Product Information:-

  • Journals
  • Books
  • Case Studies
  • Regional information
Request a service from our experts.

Developing a Web 2.0 service model

Options:     PDF Version - Developing a Web 2.0 service model Print view

By Margaret Adolphus


Library 2.0 is about attitude, not technology. It is about reaching users wherever they are, and recognizing that their expectations may be conditioned by related services such as Google, or Amazon, which will be preferred if these expectations are not met.

It is about moving far away from hard-to-use catalogues, an inaccessible reference desk, an atmosphere of forbidding awe, and restrictive borrowing. It is also about participation, and allowing your users to collaborate with you, whether it is reviewing books or publicizing events.

The concept of Web 2.0 has been around since October 2004, and has affected almost every area of life, giving its name to Business 2.0, Education 2.0, eLearning 2.0 – and Library 2.0.

Web 2.0 is a collective name given to a number of newly emerging applications – for example, blogs, wikis, social bookmarking, RSS feeds, podcasts and vodcasts – which change our relationship to the Internet in a number of ways:

  • It is much easier to create content: the Web is no longer a group of sites constructed by specialists who need to have access to programming skills to publish their pages. All sorts of people can publish, and for that reason, Web 2.0 is often called the "read-write web".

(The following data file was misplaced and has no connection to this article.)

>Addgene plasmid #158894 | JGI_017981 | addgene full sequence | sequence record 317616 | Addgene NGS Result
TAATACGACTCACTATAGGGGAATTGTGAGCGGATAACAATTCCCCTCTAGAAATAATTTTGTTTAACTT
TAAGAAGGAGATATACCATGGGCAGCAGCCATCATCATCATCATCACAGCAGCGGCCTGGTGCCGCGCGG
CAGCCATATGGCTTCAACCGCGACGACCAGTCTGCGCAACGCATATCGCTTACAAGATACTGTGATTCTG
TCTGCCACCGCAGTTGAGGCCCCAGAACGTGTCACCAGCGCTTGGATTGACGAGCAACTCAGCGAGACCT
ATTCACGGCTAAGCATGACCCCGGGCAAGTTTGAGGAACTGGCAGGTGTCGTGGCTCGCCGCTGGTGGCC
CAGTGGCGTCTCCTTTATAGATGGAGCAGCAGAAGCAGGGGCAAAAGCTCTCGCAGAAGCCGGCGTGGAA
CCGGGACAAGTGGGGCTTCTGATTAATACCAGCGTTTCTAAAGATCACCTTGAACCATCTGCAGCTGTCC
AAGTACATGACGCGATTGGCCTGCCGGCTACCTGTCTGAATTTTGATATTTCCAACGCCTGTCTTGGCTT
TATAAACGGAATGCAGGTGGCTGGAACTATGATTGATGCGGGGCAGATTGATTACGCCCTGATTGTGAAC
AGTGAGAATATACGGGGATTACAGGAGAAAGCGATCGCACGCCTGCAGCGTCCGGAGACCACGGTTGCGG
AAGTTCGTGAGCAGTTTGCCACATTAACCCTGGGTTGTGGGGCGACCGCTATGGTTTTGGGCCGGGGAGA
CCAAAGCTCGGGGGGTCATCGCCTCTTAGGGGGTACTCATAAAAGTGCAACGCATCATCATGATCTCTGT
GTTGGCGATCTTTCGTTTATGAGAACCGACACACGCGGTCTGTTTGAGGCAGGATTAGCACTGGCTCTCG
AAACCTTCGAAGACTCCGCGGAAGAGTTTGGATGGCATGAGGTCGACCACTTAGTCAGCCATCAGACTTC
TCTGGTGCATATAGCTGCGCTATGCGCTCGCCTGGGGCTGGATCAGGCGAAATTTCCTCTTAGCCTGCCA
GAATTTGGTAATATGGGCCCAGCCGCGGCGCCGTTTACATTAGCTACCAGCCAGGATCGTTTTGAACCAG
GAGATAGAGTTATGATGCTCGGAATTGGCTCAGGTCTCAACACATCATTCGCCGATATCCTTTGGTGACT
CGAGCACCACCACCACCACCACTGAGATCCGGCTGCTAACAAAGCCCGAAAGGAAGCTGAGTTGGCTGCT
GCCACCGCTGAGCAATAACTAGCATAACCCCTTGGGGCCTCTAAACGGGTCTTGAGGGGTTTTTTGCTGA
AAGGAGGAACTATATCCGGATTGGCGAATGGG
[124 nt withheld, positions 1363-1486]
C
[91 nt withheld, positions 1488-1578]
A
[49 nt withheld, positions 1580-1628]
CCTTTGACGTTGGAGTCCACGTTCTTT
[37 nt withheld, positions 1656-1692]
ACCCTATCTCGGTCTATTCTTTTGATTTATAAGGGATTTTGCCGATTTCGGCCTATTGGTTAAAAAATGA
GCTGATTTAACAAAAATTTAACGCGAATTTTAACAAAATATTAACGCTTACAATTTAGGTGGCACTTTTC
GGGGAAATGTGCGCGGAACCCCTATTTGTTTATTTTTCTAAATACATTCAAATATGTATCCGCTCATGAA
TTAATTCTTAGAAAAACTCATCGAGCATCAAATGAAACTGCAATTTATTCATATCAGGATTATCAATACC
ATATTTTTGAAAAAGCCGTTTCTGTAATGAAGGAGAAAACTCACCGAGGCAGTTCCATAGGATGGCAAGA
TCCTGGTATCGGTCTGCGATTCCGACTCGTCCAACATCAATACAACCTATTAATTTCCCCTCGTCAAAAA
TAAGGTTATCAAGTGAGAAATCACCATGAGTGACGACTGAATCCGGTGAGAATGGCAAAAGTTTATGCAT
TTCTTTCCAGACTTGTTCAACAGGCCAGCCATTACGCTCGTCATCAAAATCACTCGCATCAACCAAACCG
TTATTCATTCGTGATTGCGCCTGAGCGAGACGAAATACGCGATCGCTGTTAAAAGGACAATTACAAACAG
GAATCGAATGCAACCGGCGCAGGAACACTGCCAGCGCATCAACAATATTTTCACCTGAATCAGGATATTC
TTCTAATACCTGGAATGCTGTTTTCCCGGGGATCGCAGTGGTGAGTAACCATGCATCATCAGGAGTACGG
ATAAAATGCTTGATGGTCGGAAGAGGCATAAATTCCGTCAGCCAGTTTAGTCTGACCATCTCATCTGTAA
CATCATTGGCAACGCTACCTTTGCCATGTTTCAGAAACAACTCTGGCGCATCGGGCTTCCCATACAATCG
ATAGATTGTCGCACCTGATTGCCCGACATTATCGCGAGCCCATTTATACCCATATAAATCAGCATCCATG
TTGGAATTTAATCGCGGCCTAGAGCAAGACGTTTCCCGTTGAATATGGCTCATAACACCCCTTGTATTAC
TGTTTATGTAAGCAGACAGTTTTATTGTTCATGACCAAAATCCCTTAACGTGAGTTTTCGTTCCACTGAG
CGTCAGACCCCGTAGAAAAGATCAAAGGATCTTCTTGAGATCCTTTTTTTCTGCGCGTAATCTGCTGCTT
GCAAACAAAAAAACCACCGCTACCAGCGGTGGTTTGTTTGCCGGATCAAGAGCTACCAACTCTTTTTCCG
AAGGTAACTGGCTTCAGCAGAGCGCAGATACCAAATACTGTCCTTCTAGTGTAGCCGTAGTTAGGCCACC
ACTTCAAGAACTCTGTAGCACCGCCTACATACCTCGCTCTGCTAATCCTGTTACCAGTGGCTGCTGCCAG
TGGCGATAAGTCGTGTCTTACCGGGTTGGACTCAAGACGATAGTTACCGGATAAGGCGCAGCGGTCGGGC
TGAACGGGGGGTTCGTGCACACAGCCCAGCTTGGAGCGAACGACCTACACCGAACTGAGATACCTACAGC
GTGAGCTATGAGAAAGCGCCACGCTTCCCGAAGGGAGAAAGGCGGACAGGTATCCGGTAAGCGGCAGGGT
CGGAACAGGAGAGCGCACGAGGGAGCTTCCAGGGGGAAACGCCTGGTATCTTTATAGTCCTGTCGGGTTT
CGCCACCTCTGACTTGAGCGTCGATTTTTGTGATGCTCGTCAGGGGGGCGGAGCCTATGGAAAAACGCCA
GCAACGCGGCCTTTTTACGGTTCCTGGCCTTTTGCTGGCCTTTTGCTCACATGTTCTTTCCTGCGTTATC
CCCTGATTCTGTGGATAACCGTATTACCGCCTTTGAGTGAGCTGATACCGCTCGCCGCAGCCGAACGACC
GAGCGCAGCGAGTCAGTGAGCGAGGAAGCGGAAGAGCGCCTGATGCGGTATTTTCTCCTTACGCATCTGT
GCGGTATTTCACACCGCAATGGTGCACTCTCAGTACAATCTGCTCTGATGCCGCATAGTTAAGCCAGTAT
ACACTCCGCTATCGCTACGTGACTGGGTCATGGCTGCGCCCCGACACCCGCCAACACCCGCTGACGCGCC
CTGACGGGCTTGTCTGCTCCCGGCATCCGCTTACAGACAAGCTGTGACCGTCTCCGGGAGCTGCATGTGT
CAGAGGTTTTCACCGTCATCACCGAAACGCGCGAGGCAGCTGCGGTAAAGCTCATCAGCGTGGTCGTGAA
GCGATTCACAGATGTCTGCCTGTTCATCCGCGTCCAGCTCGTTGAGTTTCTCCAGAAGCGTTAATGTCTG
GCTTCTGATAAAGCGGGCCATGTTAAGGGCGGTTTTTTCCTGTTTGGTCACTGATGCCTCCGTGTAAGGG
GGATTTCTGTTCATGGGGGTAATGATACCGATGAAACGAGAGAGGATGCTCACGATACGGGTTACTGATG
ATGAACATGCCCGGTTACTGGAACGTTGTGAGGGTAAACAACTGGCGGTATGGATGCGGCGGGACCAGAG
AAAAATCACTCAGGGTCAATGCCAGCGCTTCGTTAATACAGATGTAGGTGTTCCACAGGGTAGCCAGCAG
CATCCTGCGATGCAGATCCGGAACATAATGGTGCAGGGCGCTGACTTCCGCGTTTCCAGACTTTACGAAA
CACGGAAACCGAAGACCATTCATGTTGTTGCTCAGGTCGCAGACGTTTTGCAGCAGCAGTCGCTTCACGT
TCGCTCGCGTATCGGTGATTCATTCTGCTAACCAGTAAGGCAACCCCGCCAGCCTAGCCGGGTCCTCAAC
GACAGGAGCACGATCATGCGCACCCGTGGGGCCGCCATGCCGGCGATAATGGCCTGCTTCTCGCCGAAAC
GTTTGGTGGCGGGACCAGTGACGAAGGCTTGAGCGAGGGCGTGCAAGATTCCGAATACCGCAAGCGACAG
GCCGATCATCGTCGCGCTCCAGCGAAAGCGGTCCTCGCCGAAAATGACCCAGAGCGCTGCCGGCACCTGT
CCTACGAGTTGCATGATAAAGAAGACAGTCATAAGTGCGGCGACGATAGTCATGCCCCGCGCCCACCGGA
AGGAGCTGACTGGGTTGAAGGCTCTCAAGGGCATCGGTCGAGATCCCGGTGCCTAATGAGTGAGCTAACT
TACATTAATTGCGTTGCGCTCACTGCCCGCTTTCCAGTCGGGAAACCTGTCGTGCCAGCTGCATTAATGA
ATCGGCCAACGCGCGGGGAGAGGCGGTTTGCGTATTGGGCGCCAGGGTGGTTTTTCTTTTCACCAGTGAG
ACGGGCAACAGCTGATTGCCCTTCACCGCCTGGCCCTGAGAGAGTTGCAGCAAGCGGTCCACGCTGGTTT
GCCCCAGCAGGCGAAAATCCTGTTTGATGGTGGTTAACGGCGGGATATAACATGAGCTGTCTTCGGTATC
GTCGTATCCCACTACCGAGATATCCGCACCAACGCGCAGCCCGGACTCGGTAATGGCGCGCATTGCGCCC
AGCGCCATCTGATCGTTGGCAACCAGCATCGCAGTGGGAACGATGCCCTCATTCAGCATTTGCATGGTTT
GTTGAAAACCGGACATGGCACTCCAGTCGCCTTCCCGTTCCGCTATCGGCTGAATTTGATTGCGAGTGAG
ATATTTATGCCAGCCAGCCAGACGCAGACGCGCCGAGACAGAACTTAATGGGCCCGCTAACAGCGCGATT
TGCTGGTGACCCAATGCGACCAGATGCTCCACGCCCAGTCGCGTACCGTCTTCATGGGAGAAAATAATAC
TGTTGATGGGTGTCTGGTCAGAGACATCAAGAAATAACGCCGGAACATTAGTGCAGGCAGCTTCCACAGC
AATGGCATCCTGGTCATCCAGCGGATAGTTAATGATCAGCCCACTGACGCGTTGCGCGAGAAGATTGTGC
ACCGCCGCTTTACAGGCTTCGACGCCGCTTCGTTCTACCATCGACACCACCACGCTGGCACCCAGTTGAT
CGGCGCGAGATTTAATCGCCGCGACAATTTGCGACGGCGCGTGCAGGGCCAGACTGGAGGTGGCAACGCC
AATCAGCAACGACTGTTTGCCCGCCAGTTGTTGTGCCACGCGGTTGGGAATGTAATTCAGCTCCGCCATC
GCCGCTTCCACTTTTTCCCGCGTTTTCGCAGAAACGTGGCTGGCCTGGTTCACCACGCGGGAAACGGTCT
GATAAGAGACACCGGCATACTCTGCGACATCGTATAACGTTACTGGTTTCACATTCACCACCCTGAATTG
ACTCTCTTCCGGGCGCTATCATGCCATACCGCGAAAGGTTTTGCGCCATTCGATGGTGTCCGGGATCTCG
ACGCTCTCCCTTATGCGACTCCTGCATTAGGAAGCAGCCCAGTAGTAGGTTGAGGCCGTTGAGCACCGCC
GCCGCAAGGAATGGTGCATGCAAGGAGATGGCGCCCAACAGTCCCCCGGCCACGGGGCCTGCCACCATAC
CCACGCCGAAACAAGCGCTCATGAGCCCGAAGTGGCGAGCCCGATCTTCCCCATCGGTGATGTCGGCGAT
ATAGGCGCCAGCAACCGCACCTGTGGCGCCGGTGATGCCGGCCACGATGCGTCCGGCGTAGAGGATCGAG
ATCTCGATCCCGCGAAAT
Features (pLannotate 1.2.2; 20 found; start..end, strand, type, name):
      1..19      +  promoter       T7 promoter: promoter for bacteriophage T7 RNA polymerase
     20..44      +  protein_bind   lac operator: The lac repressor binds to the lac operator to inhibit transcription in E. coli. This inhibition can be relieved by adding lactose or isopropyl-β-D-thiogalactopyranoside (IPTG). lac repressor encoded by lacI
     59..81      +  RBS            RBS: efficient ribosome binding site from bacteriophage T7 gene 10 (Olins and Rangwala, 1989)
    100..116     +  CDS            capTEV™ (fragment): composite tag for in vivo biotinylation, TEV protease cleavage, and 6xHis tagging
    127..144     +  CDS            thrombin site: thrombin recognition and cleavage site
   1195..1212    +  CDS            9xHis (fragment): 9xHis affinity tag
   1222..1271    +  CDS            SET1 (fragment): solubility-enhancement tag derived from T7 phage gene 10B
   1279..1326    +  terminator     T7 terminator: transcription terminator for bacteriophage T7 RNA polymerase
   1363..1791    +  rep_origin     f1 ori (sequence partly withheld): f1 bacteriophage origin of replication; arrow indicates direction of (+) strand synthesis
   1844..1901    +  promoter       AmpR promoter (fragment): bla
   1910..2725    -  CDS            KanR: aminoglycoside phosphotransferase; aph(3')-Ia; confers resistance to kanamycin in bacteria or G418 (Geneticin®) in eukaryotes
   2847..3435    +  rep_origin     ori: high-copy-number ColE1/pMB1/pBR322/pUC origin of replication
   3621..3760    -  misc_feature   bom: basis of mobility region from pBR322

• It is much easier for people to collaborate: content can be shared through blogs and wikis, photos through Flickr, videos through YouTube, and so on. One application, Twitter, even enables you to share the minutiae of your life in texting style.
  • The technologies are no longer hardware dependent: much Web 2.0 software is stored in the Internet, and it is even possible to access cloud versions of the commoner applications of e-mail (Google mail) and word processing (Google docs).

All this has dramatically changed the world of information: it is no longer static, as under Web 1.0, but democratic and collaborative, as the barriers to publishing have diminished and as people can converse and share resources and ideas.

So, what does this all mean for library service provision?